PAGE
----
FAO and WHO experts are to look again at Listeria monocytogenes in ready-to-eat (RTE) foods.

The move by the Food and Agriculture Organization (FAO) and the World Health Organization (WHO) is due to developments in diagnostics and changes in the epidemiology of listeriosis outbreaks.

The Joint FAO/WHO Expert Meetings on Microbiological Risk Assessment (JEMRA) is planned for Oct. 20 to Nov. 6.

Update knowledge
A 2004 FAO and WHO risk assessment on Listeria monocytogenes provided scientific insight into the risk characterization of Listeria contamination in food and the seriousness of listeriosis for susceptible populations.

The technical report was limited to certain RTE foods including pasteurized milk, ice cream, cold-smoked fish and fermented meats, and the likelihood of these products as vehicles for foodborne listeriosis.

Since then, outbreaks continue to occur across the globe, associated with known and many previously unreported food vehicles, including fresh and minimally processed fruits and vegetables, sprouts, RTE meat products, and frozen dairy products.

New tools are now available to characterize isolates of Listeria monocytogenes. New research and data representing the different food commodities and geographical regions will provide opportunities to validate the current risk assessment models for Listeria monocytogenes, assess their application to other foods, and develop management approaches to control this pathogen.

Outbreak examples
The largest and deadliest outbreak of listeriosis to date was recorded in 2017 and 2018 in South Africa. It was linked to RTE meat products and caused more than 1,050 illnesses and at least 218 deaths.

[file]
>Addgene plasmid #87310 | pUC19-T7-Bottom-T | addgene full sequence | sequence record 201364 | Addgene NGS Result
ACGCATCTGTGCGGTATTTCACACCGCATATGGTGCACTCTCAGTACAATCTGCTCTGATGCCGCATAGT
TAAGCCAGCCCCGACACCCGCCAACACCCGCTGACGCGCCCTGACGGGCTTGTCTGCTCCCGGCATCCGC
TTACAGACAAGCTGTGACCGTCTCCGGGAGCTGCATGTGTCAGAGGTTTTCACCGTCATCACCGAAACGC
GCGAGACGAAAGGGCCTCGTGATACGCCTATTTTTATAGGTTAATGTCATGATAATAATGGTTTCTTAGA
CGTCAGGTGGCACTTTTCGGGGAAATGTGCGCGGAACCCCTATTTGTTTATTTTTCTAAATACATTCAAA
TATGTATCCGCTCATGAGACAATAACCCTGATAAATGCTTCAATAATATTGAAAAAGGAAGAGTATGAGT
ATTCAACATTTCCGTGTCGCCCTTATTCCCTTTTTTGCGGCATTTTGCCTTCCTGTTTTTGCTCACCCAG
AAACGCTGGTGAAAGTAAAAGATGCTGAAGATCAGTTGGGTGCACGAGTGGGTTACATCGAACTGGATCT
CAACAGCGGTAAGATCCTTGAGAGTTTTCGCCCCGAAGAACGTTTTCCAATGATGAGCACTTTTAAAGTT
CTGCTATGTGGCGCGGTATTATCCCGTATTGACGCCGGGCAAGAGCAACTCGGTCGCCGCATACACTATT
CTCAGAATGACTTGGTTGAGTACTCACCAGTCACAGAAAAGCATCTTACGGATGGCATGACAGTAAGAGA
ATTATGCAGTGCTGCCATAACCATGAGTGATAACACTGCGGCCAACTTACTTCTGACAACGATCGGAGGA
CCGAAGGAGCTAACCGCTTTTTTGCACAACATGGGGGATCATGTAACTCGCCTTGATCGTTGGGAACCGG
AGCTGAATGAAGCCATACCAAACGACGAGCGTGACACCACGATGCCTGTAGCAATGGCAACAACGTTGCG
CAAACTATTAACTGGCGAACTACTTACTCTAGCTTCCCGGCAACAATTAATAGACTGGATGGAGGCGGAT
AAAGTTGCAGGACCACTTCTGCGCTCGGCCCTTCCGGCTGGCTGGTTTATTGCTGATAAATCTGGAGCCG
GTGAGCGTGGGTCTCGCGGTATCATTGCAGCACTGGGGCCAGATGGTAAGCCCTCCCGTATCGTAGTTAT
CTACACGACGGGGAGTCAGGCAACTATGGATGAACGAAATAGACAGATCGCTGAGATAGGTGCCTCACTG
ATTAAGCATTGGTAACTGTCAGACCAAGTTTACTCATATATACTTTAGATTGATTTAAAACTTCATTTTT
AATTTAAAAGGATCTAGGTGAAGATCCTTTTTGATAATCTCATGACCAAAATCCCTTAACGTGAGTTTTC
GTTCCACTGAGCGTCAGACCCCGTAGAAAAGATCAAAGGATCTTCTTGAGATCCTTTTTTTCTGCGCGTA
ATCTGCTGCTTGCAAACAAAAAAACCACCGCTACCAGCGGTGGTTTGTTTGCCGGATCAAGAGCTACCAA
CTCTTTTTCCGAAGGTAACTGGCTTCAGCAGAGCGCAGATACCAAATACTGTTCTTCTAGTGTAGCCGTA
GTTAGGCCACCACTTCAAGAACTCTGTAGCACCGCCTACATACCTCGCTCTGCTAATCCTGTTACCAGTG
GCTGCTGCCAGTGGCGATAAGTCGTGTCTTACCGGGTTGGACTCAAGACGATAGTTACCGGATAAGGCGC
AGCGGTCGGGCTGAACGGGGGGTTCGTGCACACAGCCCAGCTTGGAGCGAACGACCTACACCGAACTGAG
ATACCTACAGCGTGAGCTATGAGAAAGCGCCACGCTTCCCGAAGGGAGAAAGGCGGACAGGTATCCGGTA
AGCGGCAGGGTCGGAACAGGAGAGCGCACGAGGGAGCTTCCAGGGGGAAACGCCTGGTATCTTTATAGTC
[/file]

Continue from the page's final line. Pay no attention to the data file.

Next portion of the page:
It was traced in March 2018 to a RTE processed meat product called polony made at a factory in Polokwane run by Enterprise Foods, then-owned by Tiger Brands. In August this year, Tiger Brands agreed to sell its processed meats division, which includes Enterprise Foods.

Spain recorded its largest listeriosis outbreak in 2019. It was linked to “La Mecha” brand chilled roasted pork produced by Magrudis. More than 200 people were affected including three deaths in elderly people and six pregnant women lost their babies. The listeriosis alert started in mid-August and ended by mid-October 2019.

An international outbreak from 2015 to 2018 was traced to frozen sweetcorn and vegetables produced by Greenyard in Hungary. It included 54 cases in Australia, Finland, Sweden, Denmark, Austria, and the UK with 10 deaths. The implicated frozen products were distributed to 116 countries.

The 2018 zoonoses report by the European Food Safety Authority (EFSA) and European Centre for Disease Prevention and Control (ECDC) found there has been a statistically significant increasing trend of confirmed listeriosis cases in Europe from 2009 to 2018. Around 2,550 infections were recorded in 2018.

A list of experts proposed for the JEMRA meeting includes Jeff Farber, full professor in the Department of Food Science at the University of Guelph; Catherine W. Donnelly, professor of Nutrition and Food Science at the University of Vermont and Elliot Ryser, professor in the Department of Food Science and Human Nutrition at Michigan State University.

Other specialists are Deon Mahoney, formerly of WHO, FAO and Food Standards Australia New Zealand; Alexandre Leclercq, deputy director of the French Reference Centre and WHO Collaborating Centre Listeria at Institut Pasteur in Paris and Qingli Dong, professor and doctoral supervisor of the University of Shanghai for Science and Technology.